Carroll auto shop joins national fundraiser to put brakes on breast cancer

Finksburg's Revolution Motor Works has joined a national campaign to put the brakes on breast cancer by donating 10 percent of all brake-job proceeds from October to the Cleveland Clinic Breast Cancer Vaccine Research Fund.

Revolution Motor Works in Finksburg has participated in charitable ventures before, including one that supported a local Girl Scout troop two years ago.

This year, though, Revolution owners Jason Garrish and Jorge Gilligan decided they’d do their part in joining a broader initiative, joining more than 100 auto shops across the country in the Brakes for Breasts fundraiser. Both owners know people that have been touched by breast cancer — family, friends and customers.


Garrish and Gilligan’s business is the only participating repair shop in Carroll County, while there are 10 others in Maryland, according to the Brakes for Breasts website.

“I’ve have an aunt that’s had breast cancer,” said Gilligan. “Unfortunately I’ve had a lot of cancer in my family.”

Revolution is giving away free brake pads — thanks to some generous vendors — for customers that come in for brake jobs. Customers pay for labor and any other parts, like brake rotors. Ten percent of the proceeds from each job will be donated to Dr. Vincent Tuohy and the Cleveland Clinic Breast Cancer Vaccine Research Fund.

“People need brakes whether it’s breast cancer month or not,” Gilligan said. But throughout October customers “can save a little money on their side, because the brake pads are free” and support a worthy cause.

The money funds further research, Tuohy’s efforts target the most deadly breast cancer gene, known as the triple negative gene, according to a news release.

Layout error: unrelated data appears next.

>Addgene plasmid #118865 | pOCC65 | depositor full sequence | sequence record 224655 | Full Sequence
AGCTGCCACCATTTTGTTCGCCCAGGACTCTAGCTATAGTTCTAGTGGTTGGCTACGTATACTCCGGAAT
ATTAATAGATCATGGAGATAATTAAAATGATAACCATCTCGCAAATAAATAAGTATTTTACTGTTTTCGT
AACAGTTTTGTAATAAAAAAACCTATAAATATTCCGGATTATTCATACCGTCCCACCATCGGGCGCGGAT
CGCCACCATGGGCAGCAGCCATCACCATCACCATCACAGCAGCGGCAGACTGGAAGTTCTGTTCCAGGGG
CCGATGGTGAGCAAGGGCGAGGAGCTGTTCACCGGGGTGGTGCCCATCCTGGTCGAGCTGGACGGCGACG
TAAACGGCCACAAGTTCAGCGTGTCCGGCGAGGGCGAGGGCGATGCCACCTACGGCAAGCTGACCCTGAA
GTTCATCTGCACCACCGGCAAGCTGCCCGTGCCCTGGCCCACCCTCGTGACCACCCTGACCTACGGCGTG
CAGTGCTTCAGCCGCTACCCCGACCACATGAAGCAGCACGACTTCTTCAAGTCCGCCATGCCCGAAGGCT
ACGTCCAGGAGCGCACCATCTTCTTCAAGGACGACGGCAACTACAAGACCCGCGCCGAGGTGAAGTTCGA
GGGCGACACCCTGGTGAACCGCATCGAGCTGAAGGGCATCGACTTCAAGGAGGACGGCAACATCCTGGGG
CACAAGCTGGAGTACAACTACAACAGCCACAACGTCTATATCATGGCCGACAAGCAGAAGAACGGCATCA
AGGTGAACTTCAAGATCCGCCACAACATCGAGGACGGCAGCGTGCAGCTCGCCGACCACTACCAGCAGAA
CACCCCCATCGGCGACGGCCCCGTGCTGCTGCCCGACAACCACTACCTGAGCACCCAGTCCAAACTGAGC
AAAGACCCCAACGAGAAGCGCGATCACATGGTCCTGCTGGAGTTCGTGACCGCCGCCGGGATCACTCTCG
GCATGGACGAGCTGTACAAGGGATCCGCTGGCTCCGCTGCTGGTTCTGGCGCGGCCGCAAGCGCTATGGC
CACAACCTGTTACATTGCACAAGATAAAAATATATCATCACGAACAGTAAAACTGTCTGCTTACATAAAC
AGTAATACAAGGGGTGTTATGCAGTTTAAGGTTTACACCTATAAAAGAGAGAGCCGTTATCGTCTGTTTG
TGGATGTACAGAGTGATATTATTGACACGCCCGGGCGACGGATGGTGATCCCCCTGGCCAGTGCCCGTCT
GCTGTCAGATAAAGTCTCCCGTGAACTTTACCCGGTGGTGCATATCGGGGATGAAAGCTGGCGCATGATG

Carroll Hospital nurse Allyson Leonard credits the support of her coworkers and hospital staff for helping her battle breast cancer.

This nationwide effort by independent repair shops, incepted in 2011 by five shops in Ohio, has raised more than $600,000, the release states.

After some 16 years of research, Tuohy and the Cleveland Clinic have developed a vaccine that’s been successful in tests on laboratory animals and that’s a year away from a maiden bedside trial, the release details.

Back inside Revolution Motor’s shop, technician Tyler Carlyle took a break from the repairs he was making under the hood of a Mini Cooper.


Carlyle — born and raised in Sykesville and now living in Westminster — recently lost his mother to cancer, he said.

Participating in the fundraiser “means a lot, especially for me,” he said. “But I think everybody knows somebody that’s affected by cancer.”

He does brake jobs everyday. It’s mundane, albeit important, work.

This month, Carroll Hospital will continue to support the Center for Breast Health and breast cancer patients from diagnosis to battle and beyond with its annual Pink Fling event.

Depending on the circumstances, Carlyle said, he and his colleagues will typically test drive the car to check for vibration and pulsation when braking.

Next is a visual check: Are the pads and rotors up to spec?

“Safety is our biggest concern,” he said.


Revolution does about two sets of brakes per day, he said, “it’s a regular wear and tear thing.”

But knowing that the labor required for each set of brakes is contributing to a cause so personal offers a little extra motivation each time, he said. It makes the mundane meaningful.

Revolution specializes in European car repair, Garrish said, and each set of brakes are pricey — somewhere in the neighborhood of $600.

The local shop owners are taking on risk; this initiative will cost them, they said.

“We are a local business, and unfortunately repair shops get a bad name,” Garrish said. “But we’re trying to show that there are good ones out there.”